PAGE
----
In choosing Cleveland, who has been active in indigenous rights, the magazine editors cited his work in environmental law and sustainable resource management, including twice being a member of the nominating committee for the State Commission on Water Resource Management, as well as his work as a volunteer court reporter for Hawaiʻi’s Environmental Court, among many other activities.
Cleveland’s path to the William S. Richardson School of Law was unusual. Formerly a reggae musician and carpenter, Cleveland had to re-examine his life and his future as the economy and jobs dried up during the great recession. He reasoned that law would give him the opportunity to help those unable to help themselves with problems in the community.
“How can I speak for people that basically don’t have a voice, or don’t have a strong voice?” said Cleveland, who is Native Hawaiian and was born in East Maui.
Cleveland earned a bachelor of arts with honors in interdisciplinary studies, with a focus on law and public policy, from UH Mānoa in 2015, at age 39.
Associate Dean Ronette Kawakami said Cleveland lets others get credit for work in which he has been a vital part. “Mahesh is exemplary in his ability to organize and to envision solutions to knotty problems,” said Kawakami, “but then to step back and to let others have the limelight.” She added he is “quite a leader at the law school, people want to follow him.”
Said Law School Dean Avi Soifer, “Mahesh is committed to protecting the state’s fragile environment, and to preserving the culture that nurtured him. There is no question that Mahesh will continue to be a leader regarding many vital matters, and he will do so in his uniquely low-key yet very effective way.”
Cleveland, who graduates in May, touts opportunities provided by the law school. He encourages students to read through the “tons” of emails they receive in search of “nuggets.” That is how he found out about the water resource management opportunity.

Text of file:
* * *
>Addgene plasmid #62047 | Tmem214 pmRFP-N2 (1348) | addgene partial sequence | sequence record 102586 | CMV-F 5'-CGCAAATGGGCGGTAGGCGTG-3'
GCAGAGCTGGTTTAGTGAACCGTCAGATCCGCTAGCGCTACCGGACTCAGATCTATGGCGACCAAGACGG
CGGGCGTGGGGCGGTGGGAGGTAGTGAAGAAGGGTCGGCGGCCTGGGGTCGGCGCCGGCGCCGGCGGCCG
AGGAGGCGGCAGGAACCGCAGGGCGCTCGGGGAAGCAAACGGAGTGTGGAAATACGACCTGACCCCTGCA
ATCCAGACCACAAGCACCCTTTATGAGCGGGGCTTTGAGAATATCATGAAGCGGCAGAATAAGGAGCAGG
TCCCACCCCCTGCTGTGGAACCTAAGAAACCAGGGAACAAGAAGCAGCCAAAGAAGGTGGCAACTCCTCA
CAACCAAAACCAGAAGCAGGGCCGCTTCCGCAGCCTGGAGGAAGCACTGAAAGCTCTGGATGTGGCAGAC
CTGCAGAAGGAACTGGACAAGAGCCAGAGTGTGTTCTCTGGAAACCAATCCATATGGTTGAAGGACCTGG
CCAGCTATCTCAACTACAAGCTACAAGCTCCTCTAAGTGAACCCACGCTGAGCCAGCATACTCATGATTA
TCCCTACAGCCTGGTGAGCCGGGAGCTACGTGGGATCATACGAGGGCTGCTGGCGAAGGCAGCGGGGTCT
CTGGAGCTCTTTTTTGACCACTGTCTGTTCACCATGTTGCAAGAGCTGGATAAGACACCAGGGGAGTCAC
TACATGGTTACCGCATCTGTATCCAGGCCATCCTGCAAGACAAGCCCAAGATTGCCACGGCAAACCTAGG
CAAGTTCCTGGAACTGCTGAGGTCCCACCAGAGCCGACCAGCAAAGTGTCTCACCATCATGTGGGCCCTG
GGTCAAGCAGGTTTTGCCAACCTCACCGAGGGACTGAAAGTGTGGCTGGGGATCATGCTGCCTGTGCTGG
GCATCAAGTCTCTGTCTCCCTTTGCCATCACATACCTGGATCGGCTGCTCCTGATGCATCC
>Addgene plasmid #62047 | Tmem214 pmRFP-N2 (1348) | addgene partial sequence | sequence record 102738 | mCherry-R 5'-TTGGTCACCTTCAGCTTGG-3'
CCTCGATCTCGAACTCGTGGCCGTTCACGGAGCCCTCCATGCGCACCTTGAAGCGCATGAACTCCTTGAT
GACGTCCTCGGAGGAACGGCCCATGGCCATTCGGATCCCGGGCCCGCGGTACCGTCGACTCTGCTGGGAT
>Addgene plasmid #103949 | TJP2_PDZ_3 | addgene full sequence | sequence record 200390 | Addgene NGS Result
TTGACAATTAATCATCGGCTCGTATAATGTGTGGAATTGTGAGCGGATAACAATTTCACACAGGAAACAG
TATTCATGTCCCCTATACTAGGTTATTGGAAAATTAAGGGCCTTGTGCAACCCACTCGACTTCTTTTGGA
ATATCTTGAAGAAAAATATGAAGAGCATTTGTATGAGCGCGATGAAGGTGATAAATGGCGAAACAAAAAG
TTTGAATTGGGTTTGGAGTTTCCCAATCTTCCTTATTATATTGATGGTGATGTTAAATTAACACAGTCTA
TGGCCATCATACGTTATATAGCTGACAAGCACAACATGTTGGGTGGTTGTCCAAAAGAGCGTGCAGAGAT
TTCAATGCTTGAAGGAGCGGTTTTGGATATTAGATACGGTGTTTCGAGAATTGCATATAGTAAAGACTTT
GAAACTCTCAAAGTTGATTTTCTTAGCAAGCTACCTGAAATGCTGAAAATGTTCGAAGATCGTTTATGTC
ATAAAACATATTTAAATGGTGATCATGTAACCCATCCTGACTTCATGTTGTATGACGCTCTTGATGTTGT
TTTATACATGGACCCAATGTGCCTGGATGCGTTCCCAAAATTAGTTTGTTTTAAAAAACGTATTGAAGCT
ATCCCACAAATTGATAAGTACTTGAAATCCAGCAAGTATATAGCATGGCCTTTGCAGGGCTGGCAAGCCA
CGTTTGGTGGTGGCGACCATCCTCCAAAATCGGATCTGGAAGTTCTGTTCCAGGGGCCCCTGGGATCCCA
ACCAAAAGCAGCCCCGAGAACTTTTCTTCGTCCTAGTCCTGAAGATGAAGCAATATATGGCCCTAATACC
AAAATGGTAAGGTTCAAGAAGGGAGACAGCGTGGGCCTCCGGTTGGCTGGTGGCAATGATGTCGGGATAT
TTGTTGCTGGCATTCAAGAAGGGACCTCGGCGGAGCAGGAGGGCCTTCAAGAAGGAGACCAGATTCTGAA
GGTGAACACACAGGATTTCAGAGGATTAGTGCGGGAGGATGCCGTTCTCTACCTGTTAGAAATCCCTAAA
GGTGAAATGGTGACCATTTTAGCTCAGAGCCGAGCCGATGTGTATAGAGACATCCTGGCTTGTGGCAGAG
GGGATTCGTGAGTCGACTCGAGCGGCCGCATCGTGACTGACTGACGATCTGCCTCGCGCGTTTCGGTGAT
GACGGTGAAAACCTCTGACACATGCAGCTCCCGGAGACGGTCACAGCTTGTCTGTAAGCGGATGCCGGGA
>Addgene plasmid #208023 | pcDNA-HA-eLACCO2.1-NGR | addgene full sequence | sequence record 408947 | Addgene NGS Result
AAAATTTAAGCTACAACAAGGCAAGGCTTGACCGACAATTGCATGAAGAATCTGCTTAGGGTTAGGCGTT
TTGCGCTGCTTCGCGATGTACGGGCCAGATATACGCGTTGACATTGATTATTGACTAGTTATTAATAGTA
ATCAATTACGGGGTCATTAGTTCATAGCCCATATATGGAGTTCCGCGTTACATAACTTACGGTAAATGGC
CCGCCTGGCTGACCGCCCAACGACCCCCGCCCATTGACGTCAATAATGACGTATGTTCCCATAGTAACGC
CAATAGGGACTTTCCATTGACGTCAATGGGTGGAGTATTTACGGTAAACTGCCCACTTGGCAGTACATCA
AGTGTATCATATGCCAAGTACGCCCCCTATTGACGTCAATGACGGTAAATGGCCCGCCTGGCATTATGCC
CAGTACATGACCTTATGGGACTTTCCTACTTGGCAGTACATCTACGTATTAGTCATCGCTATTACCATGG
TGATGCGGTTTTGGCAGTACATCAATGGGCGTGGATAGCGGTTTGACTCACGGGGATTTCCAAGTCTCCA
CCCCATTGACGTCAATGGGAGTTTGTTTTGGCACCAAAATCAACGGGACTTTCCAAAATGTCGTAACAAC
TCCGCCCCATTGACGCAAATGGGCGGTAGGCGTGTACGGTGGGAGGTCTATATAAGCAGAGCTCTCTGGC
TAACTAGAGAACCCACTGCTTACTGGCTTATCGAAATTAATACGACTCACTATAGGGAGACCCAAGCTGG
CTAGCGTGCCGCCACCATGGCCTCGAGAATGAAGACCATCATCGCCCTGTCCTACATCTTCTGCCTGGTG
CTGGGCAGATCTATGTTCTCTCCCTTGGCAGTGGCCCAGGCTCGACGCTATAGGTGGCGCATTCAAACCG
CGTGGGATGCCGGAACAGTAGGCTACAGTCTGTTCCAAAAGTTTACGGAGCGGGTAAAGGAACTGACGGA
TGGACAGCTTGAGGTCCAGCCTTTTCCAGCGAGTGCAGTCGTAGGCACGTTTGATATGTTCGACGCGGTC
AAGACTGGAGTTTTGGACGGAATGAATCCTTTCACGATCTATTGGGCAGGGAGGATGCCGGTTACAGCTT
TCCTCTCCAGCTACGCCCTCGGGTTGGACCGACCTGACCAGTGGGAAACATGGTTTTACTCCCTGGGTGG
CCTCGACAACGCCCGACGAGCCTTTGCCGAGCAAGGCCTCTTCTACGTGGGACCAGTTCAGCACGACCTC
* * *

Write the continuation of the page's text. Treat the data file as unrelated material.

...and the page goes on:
With water rights being a vital issue in Hawaiʻi, Cleveland has sought to navigate the divide between Western law and Native Hawaiian custom. “I’m from East Maui (Huelo) so I have this natural connection to water issues because I’ve been playing in irrigation ditches my whole life.”
He also was a member of the law school team that helped draft and advocate for Hawaiʻi “motions” protecting Pacific Ocean resources and native rights accepted by the World Conservation Congress of the International Union for the Conservation of Nature that met in Honolulu in September 2016.
Despite everything he’s done Cleveland says his children, ages 19, 17 and 8, are “by far the most significant accomplishment in my life.”
Cleveland is featured on the The National Jurist magazine’s cover as part of an illustration showing four of the students chosen from law schools across the nation. There are approximately 200 American Bar Association-accredited law schools in the U.S.
Cleveland is the second UH law school student in the last three years to be named in the National Jurist top 20. Katherine Vessels was recognized in 2016.
“Well, it’s wonderful recognition on a national scale,” Soifer said. He added that people in Hawaiʻi tend to be low key and humble about accomplishments, “but this is telling the country that this low key place has exceptional students.”